Photo by Lance Cpl. Samuel Nieves

Marine aviation key to major offensive in Afghanistan

14 Nov 2011 | Cpl. Brian Adam Jones

Under the veil of darkness, a team of Marine Corps CH-53 heavy-lift helicopters sped over the Helmand River valley in early October.

Carrying nearly 100 Afghan commandos and their Marine advisors, the helicopters delivered them into the valley, just south of the Kajaki Dam.

The Afghan and American troops were the first coalition forces in a massive offensive, Operation Eastern Storm, aimed at rooting out one of the last insurgent strongholds in the region.

As the southwestern regional command of NATO’s International Security Assistance Force undertakes Operation Eastern Storm, 2nd Marine Aircraft Wing (Forward) has provided invaluable support in the coalition’s efforts to secure Afghanistan’s Route 611 and ensure peace and economic development in the region.

 “Our big support for Eastern Storm was getting [1st Battalion, 6th Marine Regiment and 2nd Battalion, 12th Marine Regiment] into position,” said Lt. Col. Robert B. Finneran, 2nd Marine Aircraft Wing (Forward)’s future operations officer and a native of Cape Carteret, N.C. “The threat level going into this was unknown.”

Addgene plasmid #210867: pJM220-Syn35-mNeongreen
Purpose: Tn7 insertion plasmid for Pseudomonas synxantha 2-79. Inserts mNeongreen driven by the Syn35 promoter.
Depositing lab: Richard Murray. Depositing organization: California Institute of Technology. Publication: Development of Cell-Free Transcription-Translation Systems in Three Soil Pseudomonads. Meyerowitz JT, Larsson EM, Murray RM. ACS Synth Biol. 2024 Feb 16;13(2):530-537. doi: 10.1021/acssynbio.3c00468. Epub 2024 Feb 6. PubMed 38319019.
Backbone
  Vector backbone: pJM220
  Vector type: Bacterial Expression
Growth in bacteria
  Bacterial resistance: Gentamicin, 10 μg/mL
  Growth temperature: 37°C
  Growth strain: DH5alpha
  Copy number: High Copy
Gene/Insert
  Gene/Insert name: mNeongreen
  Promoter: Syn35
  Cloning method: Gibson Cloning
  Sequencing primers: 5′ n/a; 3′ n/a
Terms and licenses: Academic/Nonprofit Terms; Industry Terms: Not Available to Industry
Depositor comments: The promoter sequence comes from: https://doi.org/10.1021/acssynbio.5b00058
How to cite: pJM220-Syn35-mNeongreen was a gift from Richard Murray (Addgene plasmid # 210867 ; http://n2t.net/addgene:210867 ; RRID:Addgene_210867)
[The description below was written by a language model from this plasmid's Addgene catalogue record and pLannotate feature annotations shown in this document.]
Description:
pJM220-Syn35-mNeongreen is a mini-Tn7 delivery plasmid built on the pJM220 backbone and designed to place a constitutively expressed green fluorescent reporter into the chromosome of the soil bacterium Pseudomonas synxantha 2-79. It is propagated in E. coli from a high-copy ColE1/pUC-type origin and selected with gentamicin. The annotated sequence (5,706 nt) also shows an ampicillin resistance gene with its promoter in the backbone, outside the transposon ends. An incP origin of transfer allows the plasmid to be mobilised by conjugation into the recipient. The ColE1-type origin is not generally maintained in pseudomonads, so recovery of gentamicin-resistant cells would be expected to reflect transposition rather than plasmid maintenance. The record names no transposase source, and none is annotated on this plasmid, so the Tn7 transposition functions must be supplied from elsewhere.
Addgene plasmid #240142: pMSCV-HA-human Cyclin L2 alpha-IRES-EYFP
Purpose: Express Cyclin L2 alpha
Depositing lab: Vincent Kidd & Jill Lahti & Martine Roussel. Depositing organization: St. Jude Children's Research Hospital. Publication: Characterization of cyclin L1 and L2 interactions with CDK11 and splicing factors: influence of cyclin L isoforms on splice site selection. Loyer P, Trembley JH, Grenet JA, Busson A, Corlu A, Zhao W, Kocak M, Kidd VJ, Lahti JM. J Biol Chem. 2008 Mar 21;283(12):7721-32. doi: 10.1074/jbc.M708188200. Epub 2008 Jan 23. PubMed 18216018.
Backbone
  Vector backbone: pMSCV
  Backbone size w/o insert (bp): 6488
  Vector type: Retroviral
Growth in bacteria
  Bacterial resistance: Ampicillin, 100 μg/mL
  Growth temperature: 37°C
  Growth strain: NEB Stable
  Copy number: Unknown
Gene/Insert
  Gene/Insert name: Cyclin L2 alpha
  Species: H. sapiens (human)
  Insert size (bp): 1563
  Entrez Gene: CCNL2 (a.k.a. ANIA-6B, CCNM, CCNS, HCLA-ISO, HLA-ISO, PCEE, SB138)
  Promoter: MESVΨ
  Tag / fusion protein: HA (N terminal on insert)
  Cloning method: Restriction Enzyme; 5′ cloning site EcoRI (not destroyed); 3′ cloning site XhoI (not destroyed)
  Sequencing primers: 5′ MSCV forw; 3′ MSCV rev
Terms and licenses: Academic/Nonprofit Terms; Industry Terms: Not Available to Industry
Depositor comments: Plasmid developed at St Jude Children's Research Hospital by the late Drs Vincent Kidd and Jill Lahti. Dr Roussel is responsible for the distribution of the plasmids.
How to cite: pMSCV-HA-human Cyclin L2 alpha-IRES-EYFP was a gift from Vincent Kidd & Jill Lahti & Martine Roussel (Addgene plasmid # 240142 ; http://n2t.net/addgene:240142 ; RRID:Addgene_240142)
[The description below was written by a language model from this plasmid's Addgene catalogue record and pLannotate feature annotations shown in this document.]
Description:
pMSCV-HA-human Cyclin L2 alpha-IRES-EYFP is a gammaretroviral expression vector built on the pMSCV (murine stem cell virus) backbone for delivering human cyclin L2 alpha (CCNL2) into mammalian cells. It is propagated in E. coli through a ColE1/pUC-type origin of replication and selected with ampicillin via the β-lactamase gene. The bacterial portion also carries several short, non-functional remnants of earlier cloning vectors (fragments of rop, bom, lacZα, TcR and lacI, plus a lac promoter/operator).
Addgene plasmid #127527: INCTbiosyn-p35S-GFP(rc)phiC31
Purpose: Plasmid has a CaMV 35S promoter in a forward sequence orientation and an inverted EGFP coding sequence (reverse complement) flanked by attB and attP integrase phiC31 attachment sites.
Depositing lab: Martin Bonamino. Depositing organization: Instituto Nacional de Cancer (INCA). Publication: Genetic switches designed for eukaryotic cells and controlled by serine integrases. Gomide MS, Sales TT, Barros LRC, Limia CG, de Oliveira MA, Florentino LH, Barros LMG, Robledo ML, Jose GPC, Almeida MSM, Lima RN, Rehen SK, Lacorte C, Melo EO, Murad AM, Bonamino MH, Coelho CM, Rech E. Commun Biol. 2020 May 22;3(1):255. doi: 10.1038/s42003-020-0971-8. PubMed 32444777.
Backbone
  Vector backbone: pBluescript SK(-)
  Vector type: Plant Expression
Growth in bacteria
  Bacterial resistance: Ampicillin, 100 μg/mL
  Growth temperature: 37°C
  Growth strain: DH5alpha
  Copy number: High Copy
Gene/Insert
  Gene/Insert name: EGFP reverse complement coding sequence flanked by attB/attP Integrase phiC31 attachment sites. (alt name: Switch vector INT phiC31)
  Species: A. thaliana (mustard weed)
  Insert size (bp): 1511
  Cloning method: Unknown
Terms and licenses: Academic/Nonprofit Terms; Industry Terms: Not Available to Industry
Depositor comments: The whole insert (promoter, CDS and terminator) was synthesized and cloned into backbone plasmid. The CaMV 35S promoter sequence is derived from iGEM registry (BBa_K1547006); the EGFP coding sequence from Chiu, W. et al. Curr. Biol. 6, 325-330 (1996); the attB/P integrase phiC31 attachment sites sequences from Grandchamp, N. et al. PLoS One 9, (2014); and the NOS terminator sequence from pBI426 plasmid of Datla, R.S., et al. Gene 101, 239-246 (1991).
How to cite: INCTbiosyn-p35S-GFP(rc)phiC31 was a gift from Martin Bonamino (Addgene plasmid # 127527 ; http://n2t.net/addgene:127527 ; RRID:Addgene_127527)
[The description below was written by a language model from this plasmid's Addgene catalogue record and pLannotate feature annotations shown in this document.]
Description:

But coalition forces have been met with little confrontation, Finneran said.

“I think the fact that we were able to get in with relatively little resistance and establish patrol bases is only going to lead to positive relations with the local populace,” Finneran said.

After the initial insertion of the Afghan commandos and Marine Corps ground troops, 2nd Marine Aircraft Wing (Forward)’s role has entailed providing resupplies and close-air support missions.

Finneran said much of the Wing’s operations in support for Eastern Storm now comes from AV-8B Harrier attack jets, and UH-1Y Huey and AH-1W Super Cobra helicopters watching overhead.

“We’ve been able to fly and support in any way [the ground combat element has] asked up to this point,” Finneran said. “The Wing’s flexibility to meet the challenges of the ground combat element has been key. We had a very well-synchronized aviation plan.”

Capt. Joseph Fry, an AH-1W Super Cobra pilot with Marine Light Attack Helicopter Squadron 267, recently flew one such mission.

Fry, a native of Jacksonville, Ill., said that over the summer he had flown a few missions into the area on which Operation Eastern Storm is focused, and witnessed a relatively heavy amount of combat, but “the ground presence wasn’t really there yet.” 

 “Almost overnight, the valley turned into a string of Marine-controlled outposts,” said Fry, adding that his recent mission was completely uneventful.